Human remains and helicopter parts were recovered Wednesday after seven Marines and four soldiers crashed in heavy fog during military training in Florida.
All 11 service members were presumed dead after the the Army National Guard's UH-60 Black Hawk helicopter went down offshore, a Pentagon official said.
Kim Urr, 62, who works at the nearby Navarre Beach campground, said she heard a strange sound, followed by two explosions around 8:30 p.m. Tuesday.
"It sounded like something metal either being hit or falling over, that's what it sounded like. And there were two booms afterward, similar to what you hear with ordnance booms, but more muffled," Urr said.
Crews looking for Helicopter wreckage out my back door Navarre Fl @weartv Really sad #prayforthefamilies. pic.twitter.com/zldgszMzsl— Pat Campbell (@PatCamp35755017) March 11, 2015
President Barack Obama spoke with the military leaders involved and expressed his condolences to the families before saying he's confident of a detailed and thorough investigation, said his spokesman, Josh Earnest.
"Our thoughts and prayers are with them and their families as the search and rescue continues," Defense Secretary Ash Carter said on Capitol Hill.
The Black Hawk crashed as Marines and National Guardsmen practiced "insertion and extraction missions," using small boats and helicopters to get troops into and out of a target site, said Capt. Barry Morris, spokesman for the Marine Corps Special Operations Command at Camp Lejeune.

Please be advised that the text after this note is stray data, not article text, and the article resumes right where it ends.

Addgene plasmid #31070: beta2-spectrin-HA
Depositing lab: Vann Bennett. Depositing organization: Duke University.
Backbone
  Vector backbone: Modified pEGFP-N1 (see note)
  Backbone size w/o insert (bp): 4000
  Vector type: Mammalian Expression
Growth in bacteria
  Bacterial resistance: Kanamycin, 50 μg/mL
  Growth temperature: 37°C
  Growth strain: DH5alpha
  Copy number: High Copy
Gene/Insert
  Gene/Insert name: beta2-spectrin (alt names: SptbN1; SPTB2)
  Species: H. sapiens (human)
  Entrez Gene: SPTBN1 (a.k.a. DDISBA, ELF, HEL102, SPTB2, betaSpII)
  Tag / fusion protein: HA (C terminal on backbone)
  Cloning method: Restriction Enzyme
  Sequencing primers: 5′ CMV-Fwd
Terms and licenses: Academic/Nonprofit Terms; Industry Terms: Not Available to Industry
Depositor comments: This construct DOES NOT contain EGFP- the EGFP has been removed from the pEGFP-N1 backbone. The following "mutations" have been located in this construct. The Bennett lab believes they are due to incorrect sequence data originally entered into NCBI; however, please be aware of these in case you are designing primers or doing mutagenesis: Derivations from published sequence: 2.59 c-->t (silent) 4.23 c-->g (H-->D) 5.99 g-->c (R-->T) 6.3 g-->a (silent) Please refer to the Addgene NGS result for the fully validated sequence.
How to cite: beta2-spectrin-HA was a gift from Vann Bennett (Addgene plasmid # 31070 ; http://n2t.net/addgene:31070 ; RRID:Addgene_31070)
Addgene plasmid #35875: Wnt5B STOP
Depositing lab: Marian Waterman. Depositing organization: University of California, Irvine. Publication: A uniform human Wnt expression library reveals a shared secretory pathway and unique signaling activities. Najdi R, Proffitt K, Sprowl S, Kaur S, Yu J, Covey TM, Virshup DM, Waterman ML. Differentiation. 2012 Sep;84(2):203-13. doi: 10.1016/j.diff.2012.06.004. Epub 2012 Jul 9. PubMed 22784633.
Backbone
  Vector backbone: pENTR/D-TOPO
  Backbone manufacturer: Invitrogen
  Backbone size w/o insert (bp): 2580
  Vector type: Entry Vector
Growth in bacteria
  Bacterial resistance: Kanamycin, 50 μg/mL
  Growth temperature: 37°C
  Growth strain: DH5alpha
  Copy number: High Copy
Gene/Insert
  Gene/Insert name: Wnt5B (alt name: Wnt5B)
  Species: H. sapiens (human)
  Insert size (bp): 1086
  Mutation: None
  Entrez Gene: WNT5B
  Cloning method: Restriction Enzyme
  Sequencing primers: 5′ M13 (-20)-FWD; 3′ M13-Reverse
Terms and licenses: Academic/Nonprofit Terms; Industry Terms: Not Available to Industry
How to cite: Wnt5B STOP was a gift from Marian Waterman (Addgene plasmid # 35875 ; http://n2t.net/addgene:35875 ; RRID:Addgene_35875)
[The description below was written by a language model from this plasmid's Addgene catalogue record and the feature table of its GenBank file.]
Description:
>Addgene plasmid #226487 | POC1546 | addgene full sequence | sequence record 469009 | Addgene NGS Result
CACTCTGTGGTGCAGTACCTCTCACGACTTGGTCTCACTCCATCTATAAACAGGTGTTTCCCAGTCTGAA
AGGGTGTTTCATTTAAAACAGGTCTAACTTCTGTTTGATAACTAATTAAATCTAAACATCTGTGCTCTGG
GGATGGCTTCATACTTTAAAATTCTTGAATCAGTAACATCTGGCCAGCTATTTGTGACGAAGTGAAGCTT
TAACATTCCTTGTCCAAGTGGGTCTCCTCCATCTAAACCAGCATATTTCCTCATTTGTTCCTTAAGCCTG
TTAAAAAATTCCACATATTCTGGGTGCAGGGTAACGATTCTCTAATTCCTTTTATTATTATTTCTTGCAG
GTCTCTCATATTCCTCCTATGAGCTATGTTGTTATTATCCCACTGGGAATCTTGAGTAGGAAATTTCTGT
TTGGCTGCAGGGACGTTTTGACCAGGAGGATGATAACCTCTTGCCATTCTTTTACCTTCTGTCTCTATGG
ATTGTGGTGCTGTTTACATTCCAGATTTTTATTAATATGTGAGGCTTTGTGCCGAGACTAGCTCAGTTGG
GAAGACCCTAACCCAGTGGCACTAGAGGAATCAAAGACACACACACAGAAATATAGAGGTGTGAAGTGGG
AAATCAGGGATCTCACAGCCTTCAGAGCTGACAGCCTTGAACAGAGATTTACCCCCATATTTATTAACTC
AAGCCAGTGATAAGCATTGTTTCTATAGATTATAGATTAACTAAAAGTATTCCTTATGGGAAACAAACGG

Despite the human remains washing ashore, the military still called it a rescue mission Wednesday, said Sara Vidoni, a spokeswoman for Eglin Air Force Base, outside Pensacola.
The fog remained so heavy Wednesday that search boats just offshore could be heard but not seen, blasting horns as their crews peered into the choppy water. It finally began to lift in the afternoon, enabling a helicopter to slowly survey the water.
About a dozen airmen wearing fatigues walked shoulder-to-shoulder down the beach, scanning the sand, while civilian rescue crews and searchers with dogs joined the effort.
The Coast Guard said debris was first spotted about 1:30 a.m. Wednesday, and that the search area expanded to a 17-mile stretch of the narrow sound separating Santa Rosa Island from the Florida Panhandle mainland.
The Marines were part of a special operations group based in Camp Lejeune. The National Guard soldiers were from a unit based in Hammond, Louisiana. They had arrived Sunday for a week of training.
None were immediately identified, so that families could be told first.
The helicopter that crashed had joined the training from an airport in nearby Destin. The site includes 20 miles of pristine beachfront under military control since before World War II — an ideal place for special operations units from across the military to practice, test range manager Glenn Barndollar told The AP last year.